A Tosa resident since 1991, Christine walks the dog, cooks but avoids housework, writes and reads, and enjoys the company of friends and strangers. Her job takes her around the state, learning about people's health. A Quaker (no, they don't wear blue hats or sell oatmeal or motor oil), she has been known to stand on both sides of the political and philosophic fence at the same time, which is very uncomfortable when you think about it. She writes about pretty much whatever stops in to visit her busy mind at the moment. One reader described her as "incredibly opinionated but not judgmental." That sounds like a good thing to strive for!
I’m not sure if it’s the sun and grand opening balloons or the incredible croissanty crispness of a perfect blueberry cheese Danish, but this morning’s trip to Rocket Baby Bakery did much to restore my dented hopefulness.
People sat on a bench outside, chatting and watching other people strolling about, getting their Sunday ham at Cranky Al’s across the street or just enjoying the day. The only thing marring the scene of a vibrant city street was the blank marquee at the Rosebud Cinema, and there’s reason to believe the lights will go on again there.
Whatever’s happening on North Avenue is happening because people are saying yes. Yes to their dreams, yes to working together to get funding and knock over obstacles, yes to the right things, the things that lift us all up. From this higher vantage point, you look around and see endless possibility. Which is a lot of what hope is about.
And I’m letting myself think that Wauwatosa is ready, ahead of the game in our state, to move away from the hard no to the soft but enthusiastic, hard-working, well-informed yes, the let’s figure out how to do it.
Gloom and Doom
The political atmosphere in Wisconsin has felt so heavy for a long time. There’s a relentless “no” to people, to the environment, to preservation and innovation in our communities. We hear we must sacrifice to feed economic growth. . . somewhere, while the value of people and places here are being driven down to fire sale levels. Good for speculators and carpetbaggers. Not so good for the rest of us.
I just got back from Minneapolis, where I’d fled to visit a friend and let a little environmental change lift my spirits. Wherever you look people are strolling, running, pedaling, stopping in small groups to converse. It’s a city that says “yes” to people, welcomes them with gorgeous paths and plantings everywhere, bookstores and coffee shops and a thousand little places you can’t wait to visit, where you can’t help but spend money.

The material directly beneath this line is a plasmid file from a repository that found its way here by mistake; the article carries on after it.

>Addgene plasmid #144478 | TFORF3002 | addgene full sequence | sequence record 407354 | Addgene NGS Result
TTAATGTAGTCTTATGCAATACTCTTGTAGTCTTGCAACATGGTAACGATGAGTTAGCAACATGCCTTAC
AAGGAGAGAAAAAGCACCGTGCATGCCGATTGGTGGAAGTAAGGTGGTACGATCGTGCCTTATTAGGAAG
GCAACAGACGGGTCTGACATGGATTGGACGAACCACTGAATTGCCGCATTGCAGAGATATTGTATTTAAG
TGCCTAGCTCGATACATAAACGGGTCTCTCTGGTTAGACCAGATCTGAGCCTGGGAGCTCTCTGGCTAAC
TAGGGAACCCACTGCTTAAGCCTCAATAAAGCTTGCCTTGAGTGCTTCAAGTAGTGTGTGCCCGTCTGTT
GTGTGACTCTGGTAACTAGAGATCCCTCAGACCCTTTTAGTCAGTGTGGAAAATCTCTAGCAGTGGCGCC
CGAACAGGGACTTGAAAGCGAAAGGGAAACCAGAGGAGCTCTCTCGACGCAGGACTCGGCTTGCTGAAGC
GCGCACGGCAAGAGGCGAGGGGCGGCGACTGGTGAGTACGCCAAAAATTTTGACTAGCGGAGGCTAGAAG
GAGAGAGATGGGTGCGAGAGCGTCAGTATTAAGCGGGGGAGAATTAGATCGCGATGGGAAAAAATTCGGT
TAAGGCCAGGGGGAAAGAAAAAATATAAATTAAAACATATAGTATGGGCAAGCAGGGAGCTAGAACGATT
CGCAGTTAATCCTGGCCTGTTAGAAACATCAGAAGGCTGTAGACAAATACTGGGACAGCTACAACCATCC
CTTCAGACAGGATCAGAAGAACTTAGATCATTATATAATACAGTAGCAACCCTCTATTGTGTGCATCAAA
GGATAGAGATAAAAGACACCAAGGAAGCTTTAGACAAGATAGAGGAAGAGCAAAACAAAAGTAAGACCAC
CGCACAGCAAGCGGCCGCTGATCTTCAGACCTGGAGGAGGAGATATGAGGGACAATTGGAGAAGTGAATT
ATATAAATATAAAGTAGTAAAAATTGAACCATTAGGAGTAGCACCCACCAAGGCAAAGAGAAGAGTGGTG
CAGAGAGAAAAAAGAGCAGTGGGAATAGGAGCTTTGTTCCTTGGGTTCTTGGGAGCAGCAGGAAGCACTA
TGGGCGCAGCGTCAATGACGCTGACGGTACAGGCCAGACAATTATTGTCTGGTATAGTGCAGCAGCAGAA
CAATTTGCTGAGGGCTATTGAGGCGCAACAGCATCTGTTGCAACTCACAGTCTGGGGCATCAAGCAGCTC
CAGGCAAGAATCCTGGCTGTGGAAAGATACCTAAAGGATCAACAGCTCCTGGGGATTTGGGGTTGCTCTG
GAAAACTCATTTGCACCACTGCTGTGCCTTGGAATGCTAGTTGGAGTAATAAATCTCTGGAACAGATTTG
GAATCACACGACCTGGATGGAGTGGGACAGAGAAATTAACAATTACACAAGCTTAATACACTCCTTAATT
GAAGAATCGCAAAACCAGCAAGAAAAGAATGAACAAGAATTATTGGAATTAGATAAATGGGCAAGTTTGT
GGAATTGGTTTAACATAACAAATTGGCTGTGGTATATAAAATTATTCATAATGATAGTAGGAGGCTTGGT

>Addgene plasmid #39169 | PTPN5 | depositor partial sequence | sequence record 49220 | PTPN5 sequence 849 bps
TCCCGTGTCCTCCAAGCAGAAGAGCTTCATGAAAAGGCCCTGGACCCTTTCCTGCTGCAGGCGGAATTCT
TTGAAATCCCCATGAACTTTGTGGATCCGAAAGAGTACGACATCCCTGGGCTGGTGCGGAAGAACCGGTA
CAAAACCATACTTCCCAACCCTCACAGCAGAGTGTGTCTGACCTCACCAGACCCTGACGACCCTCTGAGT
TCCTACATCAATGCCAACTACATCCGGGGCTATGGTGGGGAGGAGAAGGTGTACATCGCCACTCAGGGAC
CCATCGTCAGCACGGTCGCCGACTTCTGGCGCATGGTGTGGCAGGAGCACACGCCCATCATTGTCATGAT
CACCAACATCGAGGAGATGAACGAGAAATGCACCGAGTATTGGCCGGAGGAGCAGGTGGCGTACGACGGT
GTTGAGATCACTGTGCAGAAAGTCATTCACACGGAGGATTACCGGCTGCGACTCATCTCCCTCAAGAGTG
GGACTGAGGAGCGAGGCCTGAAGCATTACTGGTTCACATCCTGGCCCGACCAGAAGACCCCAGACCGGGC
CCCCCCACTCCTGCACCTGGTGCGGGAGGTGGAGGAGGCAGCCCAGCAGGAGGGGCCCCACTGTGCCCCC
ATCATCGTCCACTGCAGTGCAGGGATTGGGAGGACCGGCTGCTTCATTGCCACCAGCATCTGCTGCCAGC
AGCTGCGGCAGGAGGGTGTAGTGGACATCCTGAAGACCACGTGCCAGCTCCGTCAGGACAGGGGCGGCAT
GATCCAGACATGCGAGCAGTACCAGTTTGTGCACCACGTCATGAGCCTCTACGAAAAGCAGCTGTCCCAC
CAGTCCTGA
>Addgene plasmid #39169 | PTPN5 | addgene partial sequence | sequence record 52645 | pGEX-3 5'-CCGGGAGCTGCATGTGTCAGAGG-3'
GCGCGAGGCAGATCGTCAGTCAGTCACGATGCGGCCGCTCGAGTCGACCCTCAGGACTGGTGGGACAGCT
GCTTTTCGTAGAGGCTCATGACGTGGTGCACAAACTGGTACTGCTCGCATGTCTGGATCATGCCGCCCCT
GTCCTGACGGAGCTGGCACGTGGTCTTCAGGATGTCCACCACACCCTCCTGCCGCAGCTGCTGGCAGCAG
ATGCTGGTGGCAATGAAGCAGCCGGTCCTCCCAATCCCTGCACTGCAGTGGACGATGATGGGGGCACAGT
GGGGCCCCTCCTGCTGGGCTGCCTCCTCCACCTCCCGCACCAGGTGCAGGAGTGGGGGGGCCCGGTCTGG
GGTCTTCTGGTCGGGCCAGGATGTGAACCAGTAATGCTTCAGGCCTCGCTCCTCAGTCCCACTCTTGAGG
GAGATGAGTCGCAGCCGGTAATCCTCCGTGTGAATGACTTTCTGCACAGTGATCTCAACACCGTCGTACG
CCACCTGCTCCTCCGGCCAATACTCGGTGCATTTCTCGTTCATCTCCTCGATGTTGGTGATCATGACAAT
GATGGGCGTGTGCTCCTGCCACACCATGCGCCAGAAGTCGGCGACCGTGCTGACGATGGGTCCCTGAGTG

The city has invested in itself and made it a place people want to be because, well, it’s so nice to be there. For everyone, CEO and janitor alike. And generally, it’s working a lot better than Wisconsin’s fire sale approach.
If you bake, you know about leavening. It’s “an influence that works subtly to lighten or modify something,” giving it the ability to rise and increase in volume. It makes more of a good thing. The dough used for croissants and Danish pastries uses two kinds of leavening to make air space—yeast and melting butter—and requires time, patience, and a bit of skill. And that’s why the result is extra delicious.
I’m not sure how to try to compare this with trickle down economics, except to say that the only time you really use it in cooking is if you want a very thin glaze layer of something, because thin and thinner is where trickle down gets you.
Rocket Baby: that's leavening. Not trickle-down.
As much as we love speed, growth that doesn’t rocket but takes its time, accelerates steadily, and is supported by a fair amount of substantial stuff (flour, not just air) tends to be more solid. You can whip up a soufflé, but it only takes a minute to fall. A city, you want that to be more like a good sour dough rye bread.
Rocket Baby is just the latest of a slow rising, now moving faster, that’s been going on in Wauwatosa for a couple years now. And not just along North Avenue. You can’t think about the power of yes to leaven the dough and improve the quality of the community without mentioning Denise Lindberg and friends and the restoration of the Hoyt Park Pool. That seems like a yes turning point.
In any event, the other half of the Danish is calling me and I must heed it. Good things just kind of leave us wanting more, you know?